Sheetmusic for concert band.
Composer: George Gershwin
Arranger: Naoya Wada
Grade: 5-6
Duration: 9:30
Publisher: Tierolff
Size: A4 21x29,7cm, score A3 29,7x42cm


In February 1932, Gershwin went to Cuba for a two-week vacation with some friends. When he had taken up residence at the Hotel Almendares in Havana, rumba bands such as the Palau Brothers and the Castro Brothers appeared under his hotel room window to serenade him. Gershwin heard a lot of authentic South American music during his stay there, including Cuban dances like the son, rumba, conga and mambo, rhythms and lots of indigenous percussion like the guiro, maracas, bongo, conga, cowbell and claves. Returning to New York with a batch of percussion instruments, he immediately set to work making an impression of his short stay in Cuba. His plans to go to Europe fell through anyway due to the death of his father on May 14 of that year. Instead, he began working like mad on his new "Cuba" impression. He wrote the piece within three weeks and finished it in July. The orchestration was completed - according to the manuscript - on August 9 at 33 Riverside Drive, New York. The title of the piece is, as stated on the manuscript: Rumba. Gershwin did not find the premiere very successful because it was an open-air concert and the sound of the percussion instruments - essential in this piece - was completely lost. However, it was very well received by the critics. They compared it to Ravel's Boléro but richer in rhythmic ingenuity.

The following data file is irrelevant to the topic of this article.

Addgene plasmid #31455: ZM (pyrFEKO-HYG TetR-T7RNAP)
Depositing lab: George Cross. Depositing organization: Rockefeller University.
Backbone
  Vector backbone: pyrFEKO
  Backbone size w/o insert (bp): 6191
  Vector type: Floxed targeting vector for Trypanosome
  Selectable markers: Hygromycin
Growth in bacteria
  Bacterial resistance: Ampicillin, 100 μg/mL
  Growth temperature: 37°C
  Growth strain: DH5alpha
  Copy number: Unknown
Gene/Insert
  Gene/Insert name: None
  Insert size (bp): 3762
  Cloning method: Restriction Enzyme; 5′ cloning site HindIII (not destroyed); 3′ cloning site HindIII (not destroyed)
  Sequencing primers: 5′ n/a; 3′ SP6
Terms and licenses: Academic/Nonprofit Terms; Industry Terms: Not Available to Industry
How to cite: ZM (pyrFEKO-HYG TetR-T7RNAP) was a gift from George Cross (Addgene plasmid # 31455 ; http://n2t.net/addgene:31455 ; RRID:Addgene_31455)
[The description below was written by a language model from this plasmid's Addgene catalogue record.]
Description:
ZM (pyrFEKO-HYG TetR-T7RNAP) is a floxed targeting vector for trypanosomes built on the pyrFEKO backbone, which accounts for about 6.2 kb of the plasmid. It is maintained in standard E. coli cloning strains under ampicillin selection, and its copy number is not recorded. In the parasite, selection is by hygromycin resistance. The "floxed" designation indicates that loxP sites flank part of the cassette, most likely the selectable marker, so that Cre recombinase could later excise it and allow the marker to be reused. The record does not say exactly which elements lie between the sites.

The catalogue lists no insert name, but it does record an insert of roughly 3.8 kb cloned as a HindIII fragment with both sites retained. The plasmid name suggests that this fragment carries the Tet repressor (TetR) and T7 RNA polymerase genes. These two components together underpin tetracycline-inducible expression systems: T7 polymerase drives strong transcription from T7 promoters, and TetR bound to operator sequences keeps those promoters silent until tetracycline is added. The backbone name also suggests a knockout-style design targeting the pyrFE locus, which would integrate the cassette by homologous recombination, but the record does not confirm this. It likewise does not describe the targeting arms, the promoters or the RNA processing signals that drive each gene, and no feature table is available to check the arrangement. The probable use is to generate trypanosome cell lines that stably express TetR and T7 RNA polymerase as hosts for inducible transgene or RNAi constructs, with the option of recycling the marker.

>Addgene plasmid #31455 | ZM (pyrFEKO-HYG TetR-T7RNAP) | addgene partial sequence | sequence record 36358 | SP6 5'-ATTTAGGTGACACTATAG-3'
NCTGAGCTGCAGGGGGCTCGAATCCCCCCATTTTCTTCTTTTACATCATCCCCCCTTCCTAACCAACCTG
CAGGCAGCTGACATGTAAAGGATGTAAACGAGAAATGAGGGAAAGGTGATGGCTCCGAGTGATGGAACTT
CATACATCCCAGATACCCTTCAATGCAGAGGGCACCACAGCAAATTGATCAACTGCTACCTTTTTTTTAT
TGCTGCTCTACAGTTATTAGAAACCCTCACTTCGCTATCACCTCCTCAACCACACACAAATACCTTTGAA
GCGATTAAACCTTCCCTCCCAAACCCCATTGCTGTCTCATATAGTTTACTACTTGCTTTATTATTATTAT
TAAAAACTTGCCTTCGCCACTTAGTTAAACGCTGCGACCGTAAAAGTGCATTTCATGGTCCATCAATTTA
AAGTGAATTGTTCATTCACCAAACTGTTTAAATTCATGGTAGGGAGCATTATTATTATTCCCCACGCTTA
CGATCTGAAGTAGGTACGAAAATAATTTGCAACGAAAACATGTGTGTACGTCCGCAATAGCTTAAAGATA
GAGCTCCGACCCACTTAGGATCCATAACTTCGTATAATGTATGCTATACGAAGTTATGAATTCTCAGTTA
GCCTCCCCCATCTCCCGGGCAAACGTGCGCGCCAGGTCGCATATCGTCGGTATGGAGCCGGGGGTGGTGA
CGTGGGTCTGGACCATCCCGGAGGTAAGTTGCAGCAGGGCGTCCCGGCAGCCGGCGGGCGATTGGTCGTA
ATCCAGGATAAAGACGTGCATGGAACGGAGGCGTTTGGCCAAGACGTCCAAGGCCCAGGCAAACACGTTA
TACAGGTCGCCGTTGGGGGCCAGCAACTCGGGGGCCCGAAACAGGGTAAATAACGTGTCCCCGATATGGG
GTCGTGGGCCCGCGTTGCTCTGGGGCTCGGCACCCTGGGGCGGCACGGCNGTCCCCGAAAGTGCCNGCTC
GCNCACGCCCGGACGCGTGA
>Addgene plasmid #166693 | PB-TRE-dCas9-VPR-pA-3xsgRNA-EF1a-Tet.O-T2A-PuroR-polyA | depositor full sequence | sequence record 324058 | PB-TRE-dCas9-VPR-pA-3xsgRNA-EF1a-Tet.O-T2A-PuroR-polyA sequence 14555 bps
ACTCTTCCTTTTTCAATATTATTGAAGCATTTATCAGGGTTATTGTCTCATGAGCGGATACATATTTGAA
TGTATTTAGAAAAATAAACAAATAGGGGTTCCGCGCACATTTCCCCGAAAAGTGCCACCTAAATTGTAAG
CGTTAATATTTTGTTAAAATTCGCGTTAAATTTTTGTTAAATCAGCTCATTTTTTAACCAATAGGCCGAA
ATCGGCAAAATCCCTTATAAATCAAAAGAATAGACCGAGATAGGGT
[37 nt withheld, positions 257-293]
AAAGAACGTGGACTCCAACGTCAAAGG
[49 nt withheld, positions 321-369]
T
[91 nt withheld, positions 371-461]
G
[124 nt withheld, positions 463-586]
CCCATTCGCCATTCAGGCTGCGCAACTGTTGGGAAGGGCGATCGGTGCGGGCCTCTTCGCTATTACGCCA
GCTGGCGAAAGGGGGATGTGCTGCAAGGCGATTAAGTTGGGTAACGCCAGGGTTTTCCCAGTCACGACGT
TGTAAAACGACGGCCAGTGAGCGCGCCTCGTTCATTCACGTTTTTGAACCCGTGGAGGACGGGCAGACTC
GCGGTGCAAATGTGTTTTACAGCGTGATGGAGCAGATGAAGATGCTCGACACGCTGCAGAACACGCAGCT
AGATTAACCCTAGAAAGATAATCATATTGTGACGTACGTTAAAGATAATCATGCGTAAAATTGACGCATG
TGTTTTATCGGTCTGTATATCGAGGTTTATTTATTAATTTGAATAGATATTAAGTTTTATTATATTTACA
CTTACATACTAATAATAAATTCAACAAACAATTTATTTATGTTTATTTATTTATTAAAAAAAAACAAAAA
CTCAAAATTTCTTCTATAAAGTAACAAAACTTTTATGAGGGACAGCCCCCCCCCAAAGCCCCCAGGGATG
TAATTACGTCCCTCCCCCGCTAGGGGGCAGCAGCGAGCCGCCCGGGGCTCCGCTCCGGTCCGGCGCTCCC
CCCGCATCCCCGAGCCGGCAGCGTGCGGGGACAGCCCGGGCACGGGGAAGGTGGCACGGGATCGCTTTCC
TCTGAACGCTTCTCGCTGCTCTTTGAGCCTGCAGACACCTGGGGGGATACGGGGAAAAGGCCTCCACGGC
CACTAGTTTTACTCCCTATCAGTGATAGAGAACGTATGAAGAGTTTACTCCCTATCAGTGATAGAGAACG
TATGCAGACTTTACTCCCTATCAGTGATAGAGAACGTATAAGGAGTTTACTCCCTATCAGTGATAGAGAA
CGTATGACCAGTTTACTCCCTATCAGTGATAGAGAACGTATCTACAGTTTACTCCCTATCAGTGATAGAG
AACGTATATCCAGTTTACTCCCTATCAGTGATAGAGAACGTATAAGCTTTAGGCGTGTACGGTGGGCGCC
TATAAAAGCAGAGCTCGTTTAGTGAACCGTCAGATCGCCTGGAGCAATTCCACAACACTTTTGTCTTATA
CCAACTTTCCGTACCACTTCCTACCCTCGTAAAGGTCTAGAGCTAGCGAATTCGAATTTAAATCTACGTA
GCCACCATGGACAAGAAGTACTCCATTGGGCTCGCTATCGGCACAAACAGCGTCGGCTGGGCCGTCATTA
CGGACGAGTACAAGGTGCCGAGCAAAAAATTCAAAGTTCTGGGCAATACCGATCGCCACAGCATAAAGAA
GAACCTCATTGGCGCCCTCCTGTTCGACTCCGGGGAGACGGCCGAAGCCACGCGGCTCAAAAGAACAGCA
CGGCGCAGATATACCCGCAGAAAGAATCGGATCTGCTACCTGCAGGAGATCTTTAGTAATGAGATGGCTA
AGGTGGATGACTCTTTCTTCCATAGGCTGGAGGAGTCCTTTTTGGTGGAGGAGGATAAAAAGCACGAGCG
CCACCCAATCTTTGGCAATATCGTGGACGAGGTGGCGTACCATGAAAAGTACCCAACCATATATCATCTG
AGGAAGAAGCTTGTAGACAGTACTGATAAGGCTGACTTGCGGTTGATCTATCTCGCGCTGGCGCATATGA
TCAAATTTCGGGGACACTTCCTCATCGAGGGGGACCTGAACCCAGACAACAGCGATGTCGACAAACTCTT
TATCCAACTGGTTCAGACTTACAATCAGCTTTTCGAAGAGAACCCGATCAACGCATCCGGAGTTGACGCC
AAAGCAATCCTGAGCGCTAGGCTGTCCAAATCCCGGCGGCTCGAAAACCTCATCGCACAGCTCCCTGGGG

The premiere was otherwise a huge success. The stadium was sold out and the program consisted entirely of works by Gershwin. On November 1, the first performance of Rumba took place in an auditorium by the Musicians Symphony Orchestra at the Metropolitan Opera. For this concert, Gershwin changed the title of the piece to Cuban Overture. He stated, "When the audience reads Rumba, they expect something like the 'Pindaman'". The new title Cuban Overture is better. It gives a clearer picture of the character and intent of the music. The piece has not become a regular repertoire piece but is performed regularly. Worldwide, 160 different performances of it have been released on compact disc.
Source: Wikipedia, the free encyclopaedia.
This composition was created with the help of a contribution from the Music Investment Fund, an initiative of Buma/Stemra in cooperation with Voi©e, the Copyright Interests Federation and the Ministry of Education, Culture and Science in the Netherlands.